Whisper it quietly: Arlene Foster's party is softening its stance on gay rights. "In 10 years' time we'll likely have a DUP Deputy First Minister opening Belfast Pride," jokes one LGBTQ activist.
His quip is laced with cynicism. This is snail's pace progress based on the realisation by the smarter people in the DUP that they lost the argument long ago. Plus they know their days of being the biggest bloc in Stormont are numbered.
For years now it's been a balancing act. Foster, herself a pragmatist, has been trying to keep a coalition together of the old-style fundamentalists and the more progressive elements. The latter still believe in "saving Ulster from sodomy", they just mask it in more sophisticated language these days.
Veteran politician Jim Wells says the leadership wanted MLAs to abstain on an Assembly motion last week banning conversion therapy, but a backbench rebellion prevented that.
He says the party then hoped the resolution would slip through without a vote, and that the five party members intending to abstain would not be recorded. That didn't happen, and Foster, Economy Minister Diane Dodds, Education Minister Peter Weir, and MLAs Paula Bradley and Pam Cameron, did not record a vote.
The problem for the leadership is that by trying to straddle two horses, it's pleasing nobody.
Fundamentalists are uneasy at any ground conceded, and may well switch to Jim Allister's (very) Traditional Unionist Voice.
The defeated DUP amendment to the conversion therapy motion sought to remove a section saying "it is fundamentally wrong to view our LGBTQ community as requiring a fix or cure".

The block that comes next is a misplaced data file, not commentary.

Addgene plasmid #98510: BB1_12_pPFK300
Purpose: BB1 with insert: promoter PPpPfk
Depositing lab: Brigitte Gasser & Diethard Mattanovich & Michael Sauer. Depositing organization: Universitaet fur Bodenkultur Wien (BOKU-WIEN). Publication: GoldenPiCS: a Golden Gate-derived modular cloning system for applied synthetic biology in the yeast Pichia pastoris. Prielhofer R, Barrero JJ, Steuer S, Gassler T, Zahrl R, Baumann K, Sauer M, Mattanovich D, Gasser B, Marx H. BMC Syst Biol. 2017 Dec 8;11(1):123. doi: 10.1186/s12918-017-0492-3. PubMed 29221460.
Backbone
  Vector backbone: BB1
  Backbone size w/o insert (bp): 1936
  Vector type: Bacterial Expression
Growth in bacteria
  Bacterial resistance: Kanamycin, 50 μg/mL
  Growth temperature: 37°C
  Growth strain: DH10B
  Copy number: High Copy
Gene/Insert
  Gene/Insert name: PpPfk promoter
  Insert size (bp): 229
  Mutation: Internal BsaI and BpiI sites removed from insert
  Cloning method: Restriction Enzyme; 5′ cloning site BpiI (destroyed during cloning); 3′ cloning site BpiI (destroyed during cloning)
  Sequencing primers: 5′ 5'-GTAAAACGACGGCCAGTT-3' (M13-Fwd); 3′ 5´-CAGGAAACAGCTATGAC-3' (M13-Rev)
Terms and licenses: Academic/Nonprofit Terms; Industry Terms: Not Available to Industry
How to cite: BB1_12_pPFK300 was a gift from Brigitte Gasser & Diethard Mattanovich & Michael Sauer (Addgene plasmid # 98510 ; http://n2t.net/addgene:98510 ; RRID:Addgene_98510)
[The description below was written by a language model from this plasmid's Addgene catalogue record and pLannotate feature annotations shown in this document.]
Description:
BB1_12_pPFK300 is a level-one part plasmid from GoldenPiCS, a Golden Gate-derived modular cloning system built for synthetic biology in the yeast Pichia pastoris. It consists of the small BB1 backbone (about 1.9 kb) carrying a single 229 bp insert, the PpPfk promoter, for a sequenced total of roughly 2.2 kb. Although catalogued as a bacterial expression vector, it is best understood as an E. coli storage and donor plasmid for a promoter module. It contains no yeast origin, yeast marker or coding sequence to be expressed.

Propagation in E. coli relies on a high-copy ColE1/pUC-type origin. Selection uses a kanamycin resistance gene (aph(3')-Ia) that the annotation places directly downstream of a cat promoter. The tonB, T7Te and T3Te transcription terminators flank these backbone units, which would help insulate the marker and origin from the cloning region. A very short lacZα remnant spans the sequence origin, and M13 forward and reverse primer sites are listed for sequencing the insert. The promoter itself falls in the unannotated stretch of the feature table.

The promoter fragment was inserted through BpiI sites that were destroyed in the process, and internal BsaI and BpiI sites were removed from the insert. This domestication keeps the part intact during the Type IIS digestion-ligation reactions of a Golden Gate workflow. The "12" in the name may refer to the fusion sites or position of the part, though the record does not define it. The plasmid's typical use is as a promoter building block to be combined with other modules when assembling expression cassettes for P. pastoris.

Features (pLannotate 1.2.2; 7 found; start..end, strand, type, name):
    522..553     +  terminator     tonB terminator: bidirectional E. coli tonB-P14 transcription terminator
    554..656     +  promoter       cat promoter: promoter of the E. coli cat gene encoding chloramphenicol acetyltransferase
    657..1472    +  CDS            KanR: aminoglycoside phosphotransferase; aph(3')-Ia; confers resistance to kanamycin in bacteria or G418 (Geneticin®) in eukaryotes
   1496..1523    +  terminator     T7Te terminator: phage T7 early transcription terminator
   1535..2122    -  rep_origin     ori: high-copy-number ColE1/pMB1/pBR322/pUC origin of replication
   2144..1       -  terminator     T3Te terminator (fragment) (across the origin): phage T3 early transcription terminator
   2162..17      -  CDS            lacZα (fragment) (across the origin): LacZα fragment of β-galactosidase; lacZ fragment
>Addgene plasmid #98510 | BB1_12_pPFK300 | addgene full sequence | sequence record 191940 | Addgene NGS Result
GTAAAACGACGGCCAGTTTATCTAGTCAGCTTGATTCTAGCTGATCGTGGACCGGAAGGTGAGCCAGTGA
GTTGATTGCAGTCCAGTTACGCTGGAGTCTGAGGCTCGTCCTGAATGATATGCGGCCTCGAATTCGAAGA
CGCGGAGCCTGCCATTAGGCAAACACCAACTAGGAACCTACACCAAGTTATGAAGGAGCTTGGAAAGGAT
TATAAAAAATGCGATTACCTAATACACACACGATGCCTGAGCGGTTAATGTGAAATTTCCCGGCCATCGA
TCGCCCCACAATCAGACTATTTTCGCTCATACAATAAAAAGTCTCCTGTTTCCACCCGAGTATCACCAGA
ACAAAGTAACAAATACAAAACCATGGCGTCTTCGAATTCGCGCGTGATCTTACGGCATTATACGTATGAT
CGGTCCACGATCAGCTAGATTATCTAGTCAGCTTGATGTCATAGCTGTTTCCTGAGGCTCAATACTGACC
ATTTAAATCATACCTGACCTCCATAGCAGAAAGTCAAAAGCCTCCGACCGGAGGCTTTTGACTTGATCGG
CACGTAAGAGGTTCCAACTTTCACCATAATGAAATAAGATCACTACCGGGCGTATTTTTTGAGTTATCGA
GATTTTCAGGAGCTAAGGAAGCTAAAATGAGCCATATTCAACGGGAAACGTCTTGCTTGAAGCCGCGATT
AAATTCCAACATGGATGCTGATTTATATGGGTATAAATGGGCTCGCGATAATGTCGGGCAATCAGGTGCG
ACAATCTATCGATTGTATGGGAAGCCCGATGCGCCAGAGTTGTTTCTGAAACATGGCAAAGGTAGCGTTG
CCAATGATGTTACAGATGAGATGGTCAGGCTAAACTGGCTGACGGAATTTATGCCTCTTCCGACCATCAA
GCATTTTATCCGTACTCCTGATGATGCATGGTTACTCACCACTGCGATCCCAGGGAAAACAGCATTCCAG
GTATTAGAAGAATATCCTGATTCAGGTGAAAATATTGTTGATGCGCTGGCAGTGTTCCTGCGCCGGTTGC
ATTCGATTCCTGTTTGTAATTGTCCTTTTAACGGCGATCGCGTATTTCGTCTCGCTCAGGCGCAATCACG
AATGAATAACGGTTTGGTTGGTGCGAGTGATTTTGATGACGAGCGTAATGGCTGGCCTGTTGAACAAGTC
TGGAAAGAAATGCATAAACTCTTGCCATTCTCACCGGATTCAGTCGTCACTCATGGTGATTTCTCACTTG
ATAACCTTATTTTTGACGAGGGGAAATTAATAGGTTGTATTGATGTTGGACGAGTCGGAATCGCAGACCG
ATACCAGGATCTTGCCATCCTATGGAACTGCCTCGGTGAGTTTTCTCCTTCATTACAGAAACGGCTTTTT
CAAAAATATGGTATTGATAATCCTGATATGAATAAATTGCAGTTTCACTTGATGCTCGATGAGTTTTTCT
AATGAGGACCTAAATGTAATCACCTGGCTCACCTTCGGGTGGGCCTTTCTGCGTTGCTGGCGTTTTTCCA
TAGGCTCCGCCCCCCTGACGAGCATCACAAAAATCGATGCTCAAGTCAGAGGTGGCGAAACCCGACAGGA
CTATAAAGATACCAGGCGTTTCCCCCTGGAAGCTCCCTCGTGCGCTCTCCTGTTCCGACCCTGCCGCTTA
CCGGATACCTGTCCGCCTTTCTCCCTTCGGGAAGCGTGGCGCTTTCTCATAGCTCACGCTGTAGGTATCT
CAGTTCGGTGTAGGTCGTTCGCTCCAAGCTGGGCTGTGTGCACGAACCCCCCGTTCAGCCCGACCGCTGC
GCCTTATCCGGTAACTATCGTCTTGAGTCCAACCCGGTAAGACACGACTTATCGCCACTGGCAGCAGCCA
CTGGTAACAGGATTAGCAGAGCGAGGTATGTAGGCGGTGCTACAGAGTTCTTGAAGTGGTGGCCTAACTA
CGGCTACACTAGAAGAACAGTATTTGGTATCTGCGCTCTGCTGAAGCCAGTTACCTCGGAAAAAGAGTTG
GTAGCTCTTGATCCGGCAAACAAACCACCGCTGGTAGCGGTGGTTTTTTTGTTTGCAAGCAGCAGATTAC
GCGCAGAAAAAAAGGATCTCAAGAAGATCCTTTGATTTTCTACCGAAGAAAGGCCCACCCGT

This understandably incensed equality campaigners.
If the DUP is trying to halt the drift of its younger, more moderate voters to Alliance, then moves like this hardly help.
Foster is meeting with local LGBTQ organisations in the coming weeks. It's a welcome move, although some may see it as too little, too late.
The UUP is miles ahead of its rival in terms of building bridges with the gay community. The DUP may be reading the runes, but it's not playing catch-up quickly enough.
Amnesty International's Patrick Corrigan says: "In 2018, the Love Equality campaign met a DUP delegation led by Edwin Poots. It was a disappointing affair.
"They would not even commit to stop using the petition of concern to block marriage equality.
"But, as with equal marriage, the DUP are firmly on the losing side on all these issues. I think the wiser members of the party have now realised this."
While the party can still use its veto at Stormont to block progress on LGBTQ rights or abortion, Corrigan adds: "Every time it does so, it chips away at the credibility of the devolved institutions themselves. People ask me what's the point of Stormont if it can't be trusted to uphold rights enjoyed everywhere else in these islands. That's not a good look."